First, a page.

New York's Democratic Party leaders have decided to put all five candidates for attorney general on the ballot for one big primary, which may favor the two candidates with bases of support in New York City.
Jay Jacobs, the state party chairman, said the decision was made because the candidates have all worked hard for a year and all have at least pockets of strong support among county chairmen. He said the decision also shows the party embraces openness and respects the views of upstate county chairmen.
The candidates for attorney general are Nassau County District Attorney Kathleen Rice, Assemblyman Richard Brodsky of Westchester County, former state Insurance Department Superintendent Eric Dinallo of Manhattan, former prosecutor Sean Coffey of Westchester, and state Sen. Eric Schneiderman of Manhattan.
Dan Donovan, the Staten Island district attorney, is seeking the Republican nomination.
The candidates have to attract at least 25 percent of delegates' votes to get on the ballot. That would likely narrow the field to two or three. Coffey had already promised to seek a spot on the ballot through petition if he didn't get one at the convention.
Several county chairmen, particularly upstate leaders, didn't want to see their favored candidates knocked out so early, Jacobs said. Letting voters decide fits the theme of an organization calling itself a new Democratic Party, one that places a high priority on openness, he said.
A Siena College poll on Monday found no strong candidate for attorney general. Rice is viewed as Attorney General Andrew Cuomo's choice to succeed him as he runs for governor. She was the choice of 21 percent of those polled, followed by 9 percent for Schneiderman, 6 percent for Brodsky, 3 percent for Dinallo, and 2 percent for Coffey.
Although the candidates have been drumming up support among party leaders for months, they didn't formally enter the race until a few weeks ago. They had said they wouldn't run if Cuomo sought a second term, an issue settled Saturday with his formal announcement of his run for governor.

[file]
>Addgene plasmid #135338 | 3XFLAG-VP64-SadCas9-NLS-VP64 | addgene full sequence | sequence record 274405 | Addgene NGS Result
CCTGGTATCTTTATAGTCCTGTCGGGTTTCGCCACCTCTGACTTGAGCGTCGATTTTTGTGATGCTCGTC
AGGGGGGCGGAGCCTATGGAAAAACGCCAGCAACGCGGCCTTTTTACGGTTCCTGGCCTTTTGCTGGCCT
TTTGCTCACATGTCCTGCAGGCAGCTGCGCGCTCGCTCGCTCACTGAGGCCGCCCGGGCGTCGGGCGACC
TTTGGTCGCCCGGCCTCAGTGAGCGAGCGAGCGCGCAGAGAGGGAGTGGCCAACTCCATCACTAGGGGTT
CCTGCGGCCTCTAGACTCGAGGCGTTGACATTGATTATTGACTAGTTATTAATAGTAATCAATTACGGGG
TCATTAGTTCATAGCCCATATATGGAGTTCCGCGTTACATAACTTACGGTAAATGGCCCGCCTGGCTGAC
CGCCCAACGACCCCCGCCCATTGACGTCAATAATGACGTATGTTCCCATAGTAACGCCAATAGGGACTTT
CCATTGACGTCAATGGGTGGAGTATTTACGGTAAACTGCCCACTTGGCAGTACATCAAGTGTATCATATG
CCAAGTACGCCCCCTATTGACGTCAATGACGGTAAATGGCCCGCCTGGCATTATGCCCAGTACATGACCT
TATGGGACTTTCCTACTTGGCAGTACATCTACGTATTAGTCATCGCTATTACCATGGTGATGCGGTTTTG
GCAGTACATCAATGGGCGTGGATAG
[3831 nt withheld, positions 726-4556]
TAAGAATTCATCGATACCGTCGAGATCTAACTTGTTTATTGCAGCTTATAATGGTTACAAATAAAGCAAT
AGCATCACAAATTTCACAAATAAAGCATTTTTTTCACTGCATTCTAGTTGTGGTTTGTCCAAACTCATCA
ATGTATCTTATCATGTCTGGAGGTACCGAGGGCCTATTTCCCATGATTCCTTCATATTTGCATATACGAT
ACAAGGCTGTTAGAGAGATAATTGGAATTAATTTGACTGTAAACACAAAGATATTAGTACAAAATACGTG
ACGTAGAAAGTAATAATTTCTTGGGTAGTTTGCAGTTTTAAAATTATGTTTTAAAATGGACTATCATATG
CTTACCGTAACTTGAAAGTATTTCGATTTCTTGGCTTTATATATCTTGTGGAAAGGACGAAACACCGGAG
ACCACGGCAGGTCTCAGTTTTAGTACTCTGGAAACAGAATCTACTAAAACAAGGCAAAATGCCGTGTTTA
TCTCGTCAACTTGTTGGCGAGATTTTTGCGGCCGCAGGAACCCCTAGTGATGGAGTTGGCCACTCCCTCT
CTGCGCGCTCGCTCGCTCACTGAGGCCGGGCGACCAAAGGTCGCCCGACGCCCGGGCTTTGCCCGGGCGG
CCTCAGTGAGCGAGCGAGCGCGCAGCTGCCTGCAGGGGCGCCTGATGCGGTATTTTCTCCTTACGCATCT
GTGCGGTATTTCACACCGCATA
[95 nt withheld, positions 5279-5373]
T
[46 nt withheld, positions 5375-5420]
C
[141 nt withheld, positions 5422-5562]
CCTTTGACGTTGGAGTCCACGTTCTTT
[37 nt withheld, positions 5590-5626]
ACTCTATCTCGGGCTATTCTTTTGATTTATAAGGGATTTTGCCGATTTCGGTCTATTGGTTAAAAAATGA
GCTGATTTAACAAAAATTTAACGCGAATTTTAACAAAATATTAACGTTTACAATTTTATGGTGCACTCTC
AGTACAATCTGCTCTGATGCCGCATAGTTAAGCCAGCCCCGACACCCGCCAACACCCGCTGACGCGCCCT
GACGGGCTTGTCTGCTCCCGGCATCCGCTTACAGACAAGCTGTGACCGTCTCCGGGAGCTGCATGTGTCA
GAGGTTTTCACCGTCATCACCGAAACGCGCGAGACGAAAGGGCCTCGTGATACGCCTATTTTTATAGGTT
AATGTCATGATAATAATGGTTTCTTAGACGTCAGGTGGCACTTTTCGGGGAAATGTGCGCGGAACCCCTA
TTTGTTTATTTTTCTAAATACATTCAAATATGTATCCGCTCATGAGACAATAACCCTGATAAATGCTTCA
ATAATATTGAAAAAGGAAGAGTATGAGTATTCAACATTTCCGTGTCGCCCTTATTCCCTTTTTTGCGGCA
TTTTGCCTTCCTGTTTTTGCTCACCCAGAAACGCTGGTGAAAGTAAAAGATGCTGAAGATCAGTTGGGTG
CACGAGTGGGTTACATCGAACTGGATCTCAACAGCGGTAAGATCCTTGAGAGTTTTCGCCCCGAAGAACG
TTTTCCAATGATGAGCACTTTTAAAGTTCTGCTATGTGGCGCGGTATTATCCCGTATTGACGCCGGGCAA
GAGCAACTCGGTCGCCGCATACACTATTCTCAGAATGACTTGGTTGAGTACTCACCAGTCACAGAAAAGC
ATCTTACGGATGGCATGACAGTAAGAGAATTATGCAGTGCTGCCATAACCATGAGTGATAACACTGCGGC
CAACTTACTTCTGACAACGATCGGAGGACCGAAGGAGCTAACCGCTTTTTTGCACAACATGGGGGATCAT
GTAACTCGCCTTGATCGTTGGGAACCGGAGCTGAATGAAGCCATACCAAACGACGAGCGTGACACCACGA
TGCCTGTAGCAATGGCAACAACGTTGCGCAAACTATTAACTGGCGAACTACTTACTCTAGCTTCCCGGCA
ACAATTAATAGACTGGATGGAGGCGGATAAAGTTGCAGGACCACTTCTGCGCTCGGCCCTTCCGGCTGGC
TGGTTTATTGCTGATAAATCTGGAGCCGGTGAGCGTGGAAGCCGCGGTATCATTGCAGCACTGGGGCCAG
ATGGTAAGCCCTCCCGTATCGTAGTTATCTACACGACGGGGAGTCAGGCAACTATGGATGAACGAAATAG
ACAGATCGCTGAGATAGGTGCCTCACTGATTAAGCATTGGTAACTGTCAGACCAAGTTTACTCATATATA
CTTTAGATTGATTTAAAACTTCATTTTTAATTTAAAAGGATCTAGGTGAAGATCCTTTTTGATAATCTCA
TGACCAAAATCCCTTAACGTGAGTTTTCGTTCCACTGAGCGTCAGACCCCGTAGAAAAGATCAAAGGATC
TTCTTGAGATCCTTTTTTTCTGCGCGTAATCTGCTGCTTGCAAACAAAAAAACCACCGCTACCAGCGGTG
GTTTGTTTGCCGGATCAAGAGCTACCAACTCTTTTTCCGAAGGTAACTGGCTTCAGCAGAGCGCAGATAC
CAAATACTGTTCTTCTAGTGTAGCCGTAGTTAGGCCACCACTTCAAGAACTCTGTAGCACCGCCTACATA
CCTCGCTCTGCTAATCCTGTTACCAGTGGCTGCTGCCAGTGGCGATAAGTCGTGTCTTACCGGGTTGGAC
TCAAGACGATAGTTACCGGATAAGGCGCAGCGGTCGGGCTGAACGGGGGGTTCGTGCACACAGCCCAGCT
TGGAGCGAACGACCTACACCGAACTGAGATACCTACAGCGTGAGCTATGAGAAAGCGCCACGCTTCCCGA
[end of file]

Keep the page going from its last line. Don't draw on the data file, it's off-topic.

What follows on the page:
"More than anything, I think it is a function of voters not paying attention to politics in the spring," said Steven Greenberg of the Siena poll. "Now, presumably, you will have five attorney general candidates crisscrossing the state, trying to excite Democrats for their candidacy and potentially increase turnout on primary day."
The biggest turnout on primary day-which falls on Sept. 14 this year-is typically in heavily Democratic New York City. That could give a considerable edge to Schneiderman, a well-known Manhattan politician with a strong base and organization there. Dinallo, with some statewide name recognition from his high-profile investigations working for then-Attorney General Eliot Spitzer and later as insurance superintendent, may also have an edge in a big primary. He also won the backing a month ago of the Democratic Rural Conference, a group of upstate leaders.
Unless busy primaries develop in Westchester, Brodsky won't be able to benefit from the base he's built over nearly 30 years in the Assembly. Coffey is also from Westchester. And unless a hot primary erupts on Long Island, Rice might also be unable to rely on her base.
The attorney general's race was to be the only drama anticipated at the state convention starting today in Westchester County. Along with Cuomo for governor, the party's choice for comptroller, incumbent Thomas DiNapoli, was also already known.